For the past decade or so, the city has contributed above and beyond the maximum allowable amount to the Juneau School District.
Assembly discussions in April, however, will determine whether or not the next two years are time for the schools to "share the pain."
The district presented its proposed 2011 budget as well as its predicted 2012 budget to the Assembly in a joint meeting Monday night. The amount requested from the city in the 2011 fiscal year, which runs from July 1, 2010 to June 31, 2011, is $26.1 million.
Under state law, the minimum allowable amount for the city to contribute in 2011 is $13.8 million. The maximum is $25.4 million.
For the past decade, the Assembly has committed above and beyond the cap in allowable categories such as community schools, transportation for students participating activities and homeless students, and high school student activities.
Activities funding, proposed for about $323,000 above the cap in 2011 and $365,000 above the cap in 2012, was intended to reduce obstacles for less affluent students who were less likely to participate in activities. Superintendent Glenn Gelbrich said the district has data suggesting more students participate in activities first semester this year than a year ago.
The district estimated its 2012 funding request at $26.5 million. In 2012, the maximum allowable amount is estimated at $25.8 million.
The school district is facing a "funding cliff" in 2012 as it reaches the end of its stimulus money - $1.8 million in 2011. Board members pointed out that in budget deliberations last year, the board raised the student to teacher ratio by eliminating 10 teaching positions.
This year, the district reduced middle school intervention money by $80,000 and is "struggling" to find the money to
implement the technology plan as written by SERRC (Southeast Regional Resource Center);
replenish consumable supplies;
replenish consumable computer supplies as the district upgrades its technology, and
replace its long term equipment on a replacement cycle.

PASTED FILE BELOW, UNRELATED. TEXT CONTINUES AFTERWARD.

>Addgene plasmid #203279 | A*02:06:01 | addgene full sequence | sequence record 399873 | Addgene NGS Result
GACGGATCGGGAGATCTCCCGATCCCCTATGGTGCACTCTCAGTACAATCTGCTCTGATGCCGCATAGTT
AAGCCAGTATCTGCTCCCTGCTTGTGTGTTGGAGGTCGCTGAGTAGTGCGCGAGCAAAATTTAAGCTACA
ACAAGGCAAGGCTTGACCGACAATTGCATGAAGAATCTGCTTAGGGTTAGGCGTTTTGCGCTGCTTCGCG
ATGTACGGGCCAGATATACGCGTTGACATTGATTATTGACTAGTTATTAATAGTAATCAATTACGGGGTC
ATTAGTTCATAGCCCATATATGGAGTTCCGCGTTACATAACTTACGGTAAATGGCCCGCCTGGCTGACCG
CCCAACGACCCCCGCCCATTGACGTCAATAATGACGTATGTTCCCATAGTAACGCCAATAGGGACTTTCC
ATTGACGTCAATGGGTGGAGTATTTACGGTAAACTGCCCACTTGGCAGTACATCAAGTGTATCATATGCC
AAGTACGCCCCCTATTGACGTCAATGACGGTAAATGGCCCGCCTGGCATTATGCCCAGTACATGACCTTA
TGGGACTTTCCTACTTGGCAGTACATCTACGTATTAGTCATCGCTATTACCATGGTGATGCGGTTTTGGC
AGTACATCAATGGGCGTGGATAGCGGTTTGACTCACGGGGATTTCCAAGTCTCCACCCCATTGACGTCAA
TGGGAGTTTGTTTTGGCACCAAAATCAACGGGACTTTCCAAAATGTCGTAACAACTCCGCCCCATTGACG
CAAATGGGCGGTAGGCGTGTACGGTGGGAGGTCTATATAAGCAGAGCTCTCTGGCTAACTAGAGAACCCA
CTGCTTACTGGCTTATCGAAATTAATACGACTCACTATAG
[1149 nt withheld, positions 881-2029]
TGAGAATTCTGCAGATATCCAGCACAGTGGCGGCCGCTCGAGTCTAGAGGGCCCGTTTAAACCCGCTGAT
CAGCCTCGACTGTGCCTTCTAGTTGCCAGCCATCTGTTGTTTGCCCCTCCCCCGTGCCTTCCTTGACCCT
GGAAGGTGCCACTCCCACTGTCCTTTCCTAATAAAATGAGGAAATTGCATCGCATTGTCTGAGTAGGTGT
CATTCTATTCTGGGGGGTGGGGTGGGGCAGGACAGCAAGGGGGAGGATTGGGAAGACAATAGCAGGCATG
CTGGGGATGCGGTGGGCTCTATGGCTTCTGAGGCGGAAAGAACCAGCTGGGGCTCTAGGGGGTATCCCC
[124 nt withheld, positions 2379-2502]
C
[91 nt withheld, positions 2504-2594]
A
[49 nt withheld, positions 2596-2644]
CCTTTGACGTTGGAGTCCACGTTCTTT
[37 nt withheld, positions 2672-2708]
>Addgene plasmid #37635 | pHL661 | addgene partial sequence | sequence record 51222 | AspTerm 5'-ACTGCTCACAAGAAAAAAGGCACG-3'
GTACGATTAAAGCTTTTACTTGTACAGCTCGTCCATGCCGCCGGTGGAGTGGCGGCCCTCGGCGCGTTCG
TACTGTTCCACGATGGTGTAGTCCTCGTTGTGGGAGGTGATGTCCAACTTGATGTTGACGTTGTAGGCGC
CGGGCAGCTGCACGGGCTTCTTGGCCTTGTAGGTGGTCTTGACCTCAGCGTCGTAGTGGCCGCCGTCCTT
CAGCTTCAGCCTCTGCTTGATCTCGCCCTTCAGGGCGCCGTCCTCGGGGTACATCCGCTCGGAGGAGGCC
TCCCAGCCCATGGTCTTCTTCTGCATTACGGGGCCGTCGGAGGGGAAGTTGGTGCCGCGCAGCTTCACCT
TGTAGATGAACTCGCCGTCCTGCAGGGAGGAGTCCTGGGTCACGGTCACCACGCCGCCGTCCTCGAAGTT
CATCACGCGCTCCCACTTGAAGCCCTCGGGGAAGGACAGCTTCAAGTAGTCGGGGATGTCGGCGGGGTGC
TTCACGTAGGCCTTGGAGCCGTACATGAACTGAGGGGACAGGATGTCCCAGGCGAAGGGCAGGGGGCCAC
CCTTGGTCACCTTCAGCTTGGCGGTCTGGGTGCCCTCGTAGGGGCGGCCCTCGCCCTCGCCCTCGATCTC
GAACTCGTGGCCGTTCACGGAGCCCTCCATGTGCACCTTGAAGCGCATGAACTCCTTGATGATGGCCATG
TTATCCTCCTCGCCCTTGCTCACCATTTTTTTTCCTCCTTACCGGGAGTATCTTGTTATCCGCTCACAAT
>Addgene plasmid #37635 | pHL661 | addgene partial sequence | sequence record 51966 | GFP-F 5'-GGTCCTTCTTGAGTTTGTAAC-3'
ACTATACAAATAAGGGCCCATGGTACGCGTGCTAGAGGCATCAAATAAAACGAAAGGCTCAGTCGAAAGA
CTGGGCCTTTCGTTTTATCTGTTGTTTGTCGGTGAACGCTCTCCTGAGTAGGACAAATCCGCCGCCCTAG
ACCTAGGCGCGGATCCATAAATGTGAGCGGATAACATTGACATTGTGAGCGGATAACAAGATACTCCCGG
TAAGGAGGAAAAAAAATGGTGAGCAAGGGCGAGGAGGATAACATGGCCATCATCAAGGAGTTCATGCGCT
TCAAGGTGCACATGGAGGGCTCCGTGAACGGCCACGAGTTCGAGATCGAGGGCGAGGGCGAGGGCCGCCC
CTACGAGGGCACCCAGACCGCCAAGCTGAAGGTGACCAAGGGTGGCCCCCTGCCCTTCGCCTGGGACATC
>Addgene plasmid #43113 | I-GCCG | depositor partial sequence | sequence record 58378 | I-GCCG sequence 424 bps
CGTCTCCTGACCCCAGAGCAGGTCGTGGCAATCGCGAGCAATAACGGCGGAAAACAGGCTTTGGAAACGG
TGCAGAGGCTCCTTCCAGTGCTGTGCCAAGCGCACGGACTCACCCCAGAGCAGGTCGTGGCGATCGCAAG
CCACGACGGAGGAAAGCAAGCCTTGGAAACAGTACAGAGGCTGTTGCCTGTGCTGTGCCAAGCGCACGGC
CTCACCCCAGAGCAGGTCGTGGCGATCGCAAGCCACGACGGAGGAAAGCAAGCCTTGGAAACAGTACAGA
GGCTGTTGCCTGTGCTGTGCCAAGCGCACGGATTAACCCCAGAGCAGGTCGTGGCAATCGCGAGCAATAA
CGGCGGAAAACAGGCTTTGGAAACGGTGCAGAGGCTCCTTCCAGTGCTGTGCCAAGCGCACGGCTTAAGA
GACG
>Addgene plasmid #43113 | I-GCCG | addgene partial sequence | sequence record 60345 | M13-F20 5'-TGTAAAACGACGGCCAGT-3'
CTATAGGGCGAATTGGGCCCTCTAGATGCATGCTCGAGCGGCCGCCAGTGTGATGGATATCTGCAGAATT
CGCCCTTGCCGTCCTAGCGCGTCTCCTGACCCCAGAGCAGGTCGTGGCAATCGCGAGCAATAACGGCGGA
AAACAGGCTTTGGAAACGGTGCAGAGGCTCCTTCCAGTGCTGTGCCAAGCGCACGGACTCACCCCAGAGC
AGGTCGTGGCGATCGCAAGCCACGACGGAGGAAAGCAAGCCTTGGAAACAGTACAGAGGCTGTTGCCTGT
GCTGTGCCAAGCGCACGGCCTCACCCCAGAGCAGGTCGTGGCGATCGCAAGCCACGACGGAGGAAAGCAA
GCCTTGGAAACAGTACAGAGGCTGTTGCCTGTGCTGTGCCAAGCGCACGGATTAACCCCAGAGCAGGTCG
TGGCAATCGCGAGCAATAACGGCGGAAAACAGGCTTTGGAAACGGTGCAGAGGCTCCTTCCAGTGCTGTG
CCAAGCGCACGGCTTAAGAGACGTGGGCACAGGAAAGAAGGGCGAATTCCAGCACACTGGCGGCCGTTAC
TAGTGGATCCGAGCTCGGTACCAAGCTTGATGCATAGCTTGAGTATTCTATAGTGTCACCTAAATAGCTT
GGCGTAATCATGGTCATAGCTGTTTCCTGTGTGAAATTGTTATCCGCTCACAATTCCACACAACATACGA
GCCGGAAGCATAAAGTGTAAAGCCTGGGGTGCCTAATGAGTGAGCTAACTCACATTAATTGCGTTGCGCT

The district estimates it will need to reduce its budget at least $600,000 and as much as $800,000 in 2012.
Gelbrich said the district will make those cuts from programs across a variety of funding sources, not just or necessarily those funded by stimulus money, based on whether or not the programs have been shown to be effective. Board members said they expect the new budgeting process, which clearly outlines how much money goes into which programs, to help.
"There are no sacred cows. We need to look at everything with fresh eyes," said budget committee chairwoman Sally Saddler.
Administrative Services Director David Means said the district's enrollment projects are what drives budgeting, but it's always "somewhat tricky."
The district has predicted a slight drop in enrollment during the next two years - from 5,007 this year, to 4,996 in 2011 and 4,938 in 2012.
This year, it found it had more students than it anticipated, due in part to more kindergarten students than it expected, as well as fewer students dropping out, Means said.
Assembly member Jonathan Anderson pointed out that while costs are increasing both for the city and the school district, the district's revenues have been increasing, whereas the city's have been declining.
"The Assembly is going to be faced with making some tough decisions," said Mayor Bruce Botelho. "The Assembly is very supportive of the school district, and there's no reason to believe we won't, but I would also emphasize that we have been looking in part to also share the pain."
City Finance Director Craig Duncan said the school district will formally submit its budget by the end of March. The city then has 30 days to take action on its support, and will approve the district's overall $89 million budget by the end of May.
The school board will have the final reading of its budget at its 6:15 p.m. meeting next Tuesday.
Contact reporter Mary Catharine Martin at 523-2276 or firstname.lastname@example.org.